All dressed up and ready to go
King’s Cross is the Eliza Doolittle of London. Once the area was down at heel, full of pimps and prostitutes, but now it’s gone all glamorous. There’s an edgy cultural mix, a very smart continental railway terminal with smart shops, plus restaurants and apartments taking the place of derelict railway buildings and land.
And the property faint-hearted have been converted. They like what they see, says Alec Pappasava of estate agent Frank Harris (020 7387 0077). “King’s Cross was an area to avoid but now people actually ask for it. There are a lot of positive changes. It looks so bright and airy now, there is definitely a sense of place about it — it is now somewhere to invest in and enjoy.”
A GLITTERING DESTINATION
At the top of the list of positives is the transformation of St Pancras station into a glittering destination for Eurostar trains from Paris and Brussels. Now complete, the focus has shifted to the railway lands behind King’s Cross station, where the King’s Cross Central Partnership is developing a 67-acre site with 2,000 homes, a hotel, shops, offices and restaurants, as well as two new parks in one of London’s most densely built-up areas.
North of the Regents’ Canal, a new campus for Central St Martins College of Art is taking shape in a former granary building, and this September, 6,000 students will move in to the premises. King’s Cross Central Partnership says: “This will be a key milestone in the development.”
THE BIG MIX
Properties: Houses are rare in King’s Cross, although King’s Cross Partnership is planning houses as well as flats in a bid to attract more families. Properties are a mixture of low-rise ex-local authority blocks, mansion blocks, warehouse conversions and loft apartments. There are new-build apartments by the Regent’s Canal, with a scattering of flat-fronted period conversions around Caledonian Road.
The area attracts: City workers who can walk to work; the arty and creative who like living in a constantly changing area; students studying at the universities and medical schools in nearby Bloomsbury whose parents are paying; ripples from more pricy Blooms-bury, Clerkenwell and Islington.
Staying power: King’s Cross has a loyal core of local residents and its own news website, www.kingscrossenvironment.com, run by volunteers. But many people move further out when they have families in search of schools, space and a less frantic pace of life.
Best streets: The best parts of King’s Cross are in the redeveloped Regent Quarter between York Road and Caledonian Road, with smart flats overlooking preserved cobbled yards of shops, offices and restaurants, and in neighbouring York Central, where a former British Legion poppy warehouse is now loft apartments. Ice Wharf, a 1990s development on the Regent’s Canal, is also sought-after.
Up-and-coming areas: Much of King’s Cross is still social housing and not for sale but you can find some ex-local authority flat bargains. Check out streets close to the Grand Union Canal such as Rodney Road and Calcot Street.
New developments/regeneration: The magnificent red-brick St Pancras Chambers, threatened with demolition in the 1960s, then left to rot, is being restored and a 244-bed hotel is set to open there next year. The top two floors have been converted into flats. On the opposite side of St Pancras Road, the Grade II listed Great Northern Hotel, behind King’s Cross station, is being refurbished as a 90-bedroom luxury boutique hotel.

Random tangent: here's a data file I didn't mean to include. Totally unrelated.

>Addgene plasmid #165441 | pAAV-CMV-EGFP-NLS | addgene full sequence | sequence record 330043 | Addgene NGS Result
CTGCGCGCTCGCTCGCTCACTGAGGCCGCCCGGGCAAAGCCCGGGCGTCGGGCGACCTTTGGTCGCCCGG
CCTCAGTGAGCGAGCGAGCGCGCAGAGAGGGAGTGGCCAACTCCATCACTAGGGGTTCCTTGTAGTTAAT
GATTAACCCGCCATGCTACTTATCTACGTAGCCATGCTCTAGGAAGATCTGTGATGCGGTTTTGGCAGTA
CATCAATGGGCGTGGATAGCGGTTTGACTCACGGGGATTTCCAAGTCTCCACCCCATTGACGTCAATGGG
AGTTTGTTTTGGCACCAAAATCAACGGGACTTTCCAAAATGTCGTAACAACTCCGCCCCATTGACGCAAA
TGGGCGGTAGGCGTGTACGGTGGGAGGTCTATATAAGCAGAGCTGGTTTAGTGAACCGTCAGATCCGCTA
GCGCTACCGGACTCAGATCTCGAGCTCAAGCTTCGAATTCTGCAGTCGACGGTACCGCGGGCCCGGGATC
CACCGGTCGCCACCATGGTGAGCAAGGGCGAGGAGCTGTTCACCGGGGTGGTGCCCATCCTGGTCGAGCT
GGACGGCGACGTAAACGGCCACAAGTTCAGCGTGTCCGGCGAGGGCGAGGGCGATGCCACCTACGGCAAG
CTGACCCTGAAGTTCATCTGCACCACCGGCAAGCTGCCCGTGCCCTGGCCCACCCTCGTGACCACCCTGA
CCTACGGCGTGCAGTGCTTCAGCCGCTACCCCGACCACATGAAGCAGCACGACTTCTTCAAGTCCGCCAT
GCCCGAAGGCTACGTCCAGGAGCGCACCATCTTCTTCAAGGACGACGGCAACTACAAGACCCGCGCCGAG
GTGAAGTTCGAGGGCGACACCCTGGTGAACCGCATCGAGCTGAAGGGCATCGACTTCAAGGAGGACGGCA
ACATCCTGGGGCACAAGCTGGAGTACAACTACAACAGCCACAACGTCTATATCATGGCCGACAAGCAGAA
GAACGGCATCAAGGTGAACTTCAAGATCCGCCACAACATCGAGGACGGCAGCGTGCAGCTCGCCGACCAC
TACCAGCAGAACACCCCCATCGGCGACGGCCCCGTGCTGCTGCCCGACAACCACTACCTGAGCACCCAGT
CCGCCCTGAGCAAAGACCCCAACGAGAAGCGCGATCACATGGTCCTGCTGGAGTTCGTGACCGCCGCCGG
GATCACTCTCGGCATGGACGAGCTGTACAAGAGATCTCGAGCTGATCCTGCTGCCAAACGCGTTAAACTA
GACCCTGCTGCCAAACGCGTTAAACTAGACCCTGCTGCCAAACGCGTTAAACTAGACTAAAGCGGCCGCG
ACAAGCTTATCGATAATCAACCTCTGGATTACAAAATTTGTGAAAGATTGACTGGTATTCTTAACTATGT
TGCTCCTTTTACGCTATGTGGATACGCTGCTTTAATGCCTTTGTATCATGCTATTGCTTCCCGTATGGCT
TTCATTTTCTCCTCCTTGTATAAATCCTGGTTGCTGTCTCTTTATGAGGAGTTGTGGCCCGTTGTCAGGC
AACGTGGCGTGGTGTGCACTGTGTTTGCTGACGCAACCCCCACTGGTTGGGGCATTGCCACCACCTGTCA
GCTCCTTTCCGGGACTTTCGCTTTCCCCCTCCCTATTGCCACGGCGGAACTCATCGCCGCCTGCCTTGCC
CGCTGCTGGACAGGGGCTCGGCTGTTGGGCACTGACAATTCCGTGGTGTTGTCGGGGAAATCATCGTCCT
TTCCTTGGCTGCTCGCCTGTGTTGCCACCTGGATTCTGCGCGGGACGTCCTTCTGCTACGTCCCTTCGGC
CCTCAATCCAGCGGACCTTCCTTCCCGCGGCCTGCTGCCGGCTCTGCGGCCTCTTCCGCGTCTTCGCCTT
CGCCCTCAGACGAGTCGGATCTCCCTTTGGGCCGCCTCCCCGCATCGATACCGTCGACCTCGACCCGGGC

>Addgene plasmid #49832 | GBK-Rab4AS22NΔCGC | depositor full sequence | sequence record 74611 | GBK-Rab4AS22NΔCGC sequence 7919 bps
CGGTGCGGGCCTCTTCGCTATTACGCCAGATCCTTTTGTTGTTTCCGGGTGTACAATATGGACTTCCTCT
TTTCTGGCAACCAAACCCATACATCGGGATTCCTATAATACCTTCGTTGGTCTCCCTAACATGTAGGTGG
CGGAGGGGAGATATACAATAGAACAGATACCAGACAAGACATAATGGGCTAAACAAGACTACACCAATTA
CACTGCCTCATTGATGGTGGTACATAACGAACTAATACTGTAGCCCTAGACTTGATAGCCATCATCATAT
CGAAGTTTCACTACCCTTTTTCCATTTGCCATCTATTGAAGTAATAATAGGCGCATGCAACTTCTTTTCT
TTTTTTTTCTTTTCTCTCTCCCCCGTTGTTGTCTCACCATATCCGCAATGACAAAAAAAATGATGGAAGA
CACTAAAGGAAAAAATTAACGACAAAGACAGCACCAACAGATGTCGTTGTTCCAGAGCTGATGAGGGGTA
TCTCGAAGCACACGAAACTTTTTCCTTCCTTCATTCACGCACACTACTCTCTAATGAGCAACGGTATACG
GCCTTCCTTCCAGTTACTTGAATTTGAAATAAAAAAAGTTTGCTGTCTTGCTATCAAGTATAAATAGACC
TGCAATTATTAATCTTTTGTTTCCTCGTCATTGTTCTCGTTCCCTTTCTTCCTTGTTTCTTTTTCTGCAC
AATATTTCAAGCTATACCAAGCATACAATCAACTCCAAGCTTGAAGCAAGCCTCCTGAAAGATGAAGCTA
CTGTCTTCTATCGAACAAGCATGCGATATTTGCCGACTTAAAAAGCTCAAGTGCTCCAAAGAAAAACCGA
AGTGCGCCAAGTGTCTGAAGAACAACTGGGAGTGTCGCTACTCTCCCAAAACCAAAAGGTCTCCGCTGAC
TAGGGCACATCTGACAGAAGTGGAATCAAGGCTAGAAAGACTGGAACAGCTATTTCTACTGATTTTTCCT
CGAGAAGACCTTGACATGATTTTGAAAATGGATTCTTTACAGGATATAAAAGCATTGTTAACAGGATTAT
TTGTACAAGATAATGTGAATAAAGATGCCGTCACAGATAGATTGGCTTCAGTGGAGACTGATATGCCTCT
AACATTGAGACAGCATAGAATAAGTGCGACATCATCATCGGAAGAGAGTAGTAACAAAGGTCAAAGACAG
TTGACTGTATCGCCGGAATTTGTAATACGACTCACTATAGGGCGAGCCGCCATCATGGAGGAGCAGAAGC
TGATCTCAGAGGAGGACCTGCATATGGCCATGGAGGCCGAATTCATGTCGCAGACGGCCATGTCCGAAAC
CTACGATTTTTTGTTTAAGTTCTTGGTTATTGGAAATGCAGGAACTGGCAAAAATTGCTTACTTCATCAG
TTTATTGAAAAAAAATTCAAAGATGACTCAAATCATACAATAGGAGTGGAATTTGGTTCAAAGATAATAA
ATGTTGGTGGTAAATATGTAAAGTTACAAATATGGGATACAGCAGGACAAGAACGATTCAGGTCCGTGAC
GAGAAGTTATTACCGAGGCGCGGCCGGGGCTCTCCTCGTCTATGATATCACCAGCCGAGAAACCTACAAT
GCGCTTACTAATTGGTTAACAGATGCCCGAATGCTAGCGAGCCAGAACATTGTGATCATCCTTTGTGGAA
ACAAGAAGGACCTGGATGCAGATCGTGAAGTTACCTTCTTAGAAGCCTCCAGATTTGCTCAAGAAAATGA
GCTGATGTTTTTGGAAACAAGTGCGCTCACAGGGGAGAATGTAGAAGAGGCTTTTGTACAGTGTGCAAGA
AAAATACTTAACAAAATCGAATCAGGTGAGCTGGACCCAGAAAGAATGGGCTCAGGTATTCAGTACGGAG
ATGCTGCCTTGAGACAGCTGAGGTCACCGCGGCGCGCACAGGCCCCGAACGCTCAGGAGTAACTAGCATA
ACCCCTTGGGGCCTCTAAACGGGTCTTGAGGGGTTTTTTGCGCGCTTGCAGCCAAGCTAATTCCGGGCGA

Schools: “Schools aren’t an issue in King’s Cross because this isn’t much of a family area,” says David Salvi of Hurford Salvi Carr (020 7250 1012). The only secondary school in King’s Cross itself is South Camden Community School in Somers Town, which languishes at the bottom of the borough of Camden’s league table.
SHOPS GO UPMARKET
Shops, bars and restaurants: the Regent Quarter and St Pancras station have brought new upmarket shops and restaurants to the area, with long established shops such as Housman’s radical bookshop thriving next to them. The south side of Euston Road is much seedier, though, full of fast-food joints and money-changers.
Green space/culture: Green space is in short supply but the Regent’s Canal is a quiet haven in the middle of redevelopment. The Camley Street nature reserve, run by the London Wildlife Trust, is a two-acre slice of green in the shadow of the preserved gasholders by the canal. King’s Cross has never been short of alternative arts and clubbing venues, but now the King’s Place complex in York Way is attracting more mainstream theatregoers and music- lovers to the area.
Although not everyone likes the building. Local resident and founder of kingscrossenvironment.com William Perrin says: “A big influx of office workers and late-night theatre to the King’s Place complex is turning out well for the area, even if the building is oversized and ugly.” Another controversial building, the British Library, has free exhibitions and lots of space to sit and chill.
Transport: It’s one of the best connected places in London, and the only one with European connections. Tubes: Piccadilly, Northern, Victoria, Circle, Hammersmith and City lines, plus trains to almost everywhere in the country north of King’s Cross.
Council: Camden council (no overall control), Band D council tax £1,332. Islington (no overall control), Band D council tax £1,272.
Photographs by Barry Phillips
All details correct at time of publication (3 March 2010).